Designing the sustainable future of energy

Designing the sustainable future of energy

Abdurrahman Khalidi, chief technology officer, GE Power Africa, India & the Middle East, explains how new technology is driving sustainability in the Gulf

Abdurrahman Khalidi, chief technology officer, GE Power Africa, Indian and Middle East

The Middle East’s demand for electricity is expected to reach 2,419 terawatt hours (TWh) by 2040, double 2016 levels, as per the Gas Exporting Countries Forum (GECF).

The big question that faces current and future generations is clear: how do we meet this demand with power that is abundant, reliable and clean? Today, sustainability dominates agendas and most governments have been quick to pledge their support, setting aggressive targets for emissions reductions and cleaner energy.

However, in an energy-hungry world marked by a spiralling demand for electricity, the intermittency of renewable power means one cannot rely upon it as the sole source of electricity. The sun does not always shine down upon us through clear blue skies, winds do not always blow at stable speeds, rainfall patterns are not always reliable enough to ensure a planned, constant flow of hydropower and today’s energy storage solutions have yet to evolve to a level where they can plug in the gaps that may be caused by this intermittency.

The key to success is obvious: the world must rely on a union of traditional resources and renewable power for the foreseeable future. Conventional and alternative power must be regarded as complementary, not competing forces, to meet our energy needs.

Business as usual will not work, though. Technology providers must push the boundaries of science to develop solutions that are a good fit for our evolving reality. That means we need solutions that are more efficient so they release fewer emissions and remain cost-effective, as well as more flexible so they can ramp up and down quickly to help stabilise the grid in response to intermittent renewable energy. Hybrid technologies offer another viable solution.

At GE, for example, this effort is reflected in its HA gas turbine technology, which offers more than 64 per cent efficiency in combined cycle power plants – higher than any other competing technology today. In fact, the gas turbine has already helped to deliver two world records for efficiency, one each in the 60 hertz and 50 hertz segments of the global power market.

Capable of ramping up or down at up to 88 megawatts per minute while still meeting emissions requirements, the turbine can help support countries transitioning to a larger proportion of renewable power in their energy mix by helping to balance grid instability. Here in the GCC, the technology has just been adopted by the Sharjah Electricity and Water Authority (SEWA) for an upcoming 1.8 gigawatts independent combined cycle power project located in Hamriyah, Sharjah.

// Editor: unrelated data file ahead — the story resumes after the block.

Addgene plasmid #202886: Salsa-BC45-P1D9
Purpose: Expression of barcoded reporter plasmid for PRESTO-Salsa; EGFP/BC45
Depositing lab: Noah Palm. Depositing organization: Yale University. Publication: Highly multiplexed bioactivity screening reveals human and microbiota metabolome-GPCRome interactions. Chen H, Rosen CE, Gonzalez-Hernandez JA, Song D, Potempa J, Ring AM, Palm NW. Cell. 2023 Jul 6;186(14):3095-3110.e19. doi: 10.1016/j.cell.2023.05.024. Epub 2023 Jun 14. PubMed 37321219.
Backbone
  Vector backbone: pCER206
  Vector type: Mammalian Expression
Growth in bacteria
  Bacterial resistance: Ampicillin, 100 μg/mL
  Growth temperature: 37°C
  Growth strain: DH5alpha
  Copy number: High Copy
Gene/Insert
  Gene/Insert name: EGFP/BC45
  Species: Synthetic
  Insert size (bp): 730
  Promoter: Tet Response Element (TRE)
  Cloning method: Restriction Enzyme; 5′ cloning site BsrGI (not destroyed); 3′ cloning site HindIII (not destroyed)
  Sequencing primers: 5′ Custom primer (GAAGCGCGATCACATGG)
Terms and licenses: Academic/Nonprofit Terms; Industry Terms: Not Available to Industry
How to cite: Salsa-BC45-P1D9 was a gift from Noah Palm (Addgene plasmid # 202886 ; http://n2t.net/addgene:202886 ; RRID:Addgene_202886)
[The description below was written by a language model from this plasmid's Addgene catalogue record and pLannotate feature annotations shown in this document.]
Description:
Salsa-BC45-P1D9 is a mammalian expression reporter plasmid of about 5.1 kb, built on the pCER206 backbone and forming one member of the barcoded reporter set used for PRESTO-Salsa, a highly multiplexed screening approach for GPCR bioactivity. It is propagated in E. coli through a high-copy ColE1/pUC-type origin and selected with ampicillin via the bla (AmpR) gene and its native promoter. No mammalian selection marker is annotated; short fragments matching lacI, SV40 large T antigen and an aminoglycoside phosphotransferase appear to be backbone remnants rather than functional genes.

The technology is also a good fit for developing countries looking to bring large amounts of power online to plug the energy deficit near dense population centres, without the requirement of large tracts of land that are often required for equivalent amounts of renewable energy. A prime example of that is Bangladesh, which has adopted the HA technology since 2014 to help bridge the large gap between demand and capacity.

Mixed technology integration is another means to address today’s energy needs. For example, Southern California Edison (SCE) and GE unveiled the world’s first battery-gas turbine hybrid system in Norwalk, California. The system helps balance variable energy supply and demand, including during evening hours when the sun sets and solar power production falls while electricity usage surges as people turn on lights and appliances.

At its core is a state-of-the-art control system which seamlessly blends output between the battery and the gas turbine. The energy storage capacity of the battery has been designed to provide enough time coverage to allow the gas turbine to start and reach its designated power output. Therefore, the system does not need to burn fuel and consume water in standby mode to be able to dispatch power immediately when demand surges or renewable energy supplies decline.

More innovative solutions are also around the corner. Today, scientists are also able to adapt power generation technologies such as gas turbines to burn clean resources such as hydrogen. In fact, GE has successfully been able to utilise blended fuel with up to 95 per cent hydrogen to generate electricity through its gas turbines.

For now, as we look ahead, designing the sustainable future of energy means we must all be on board to fashion a diversified, innovative global energy system that draws on a mix of fuel sources and technologies.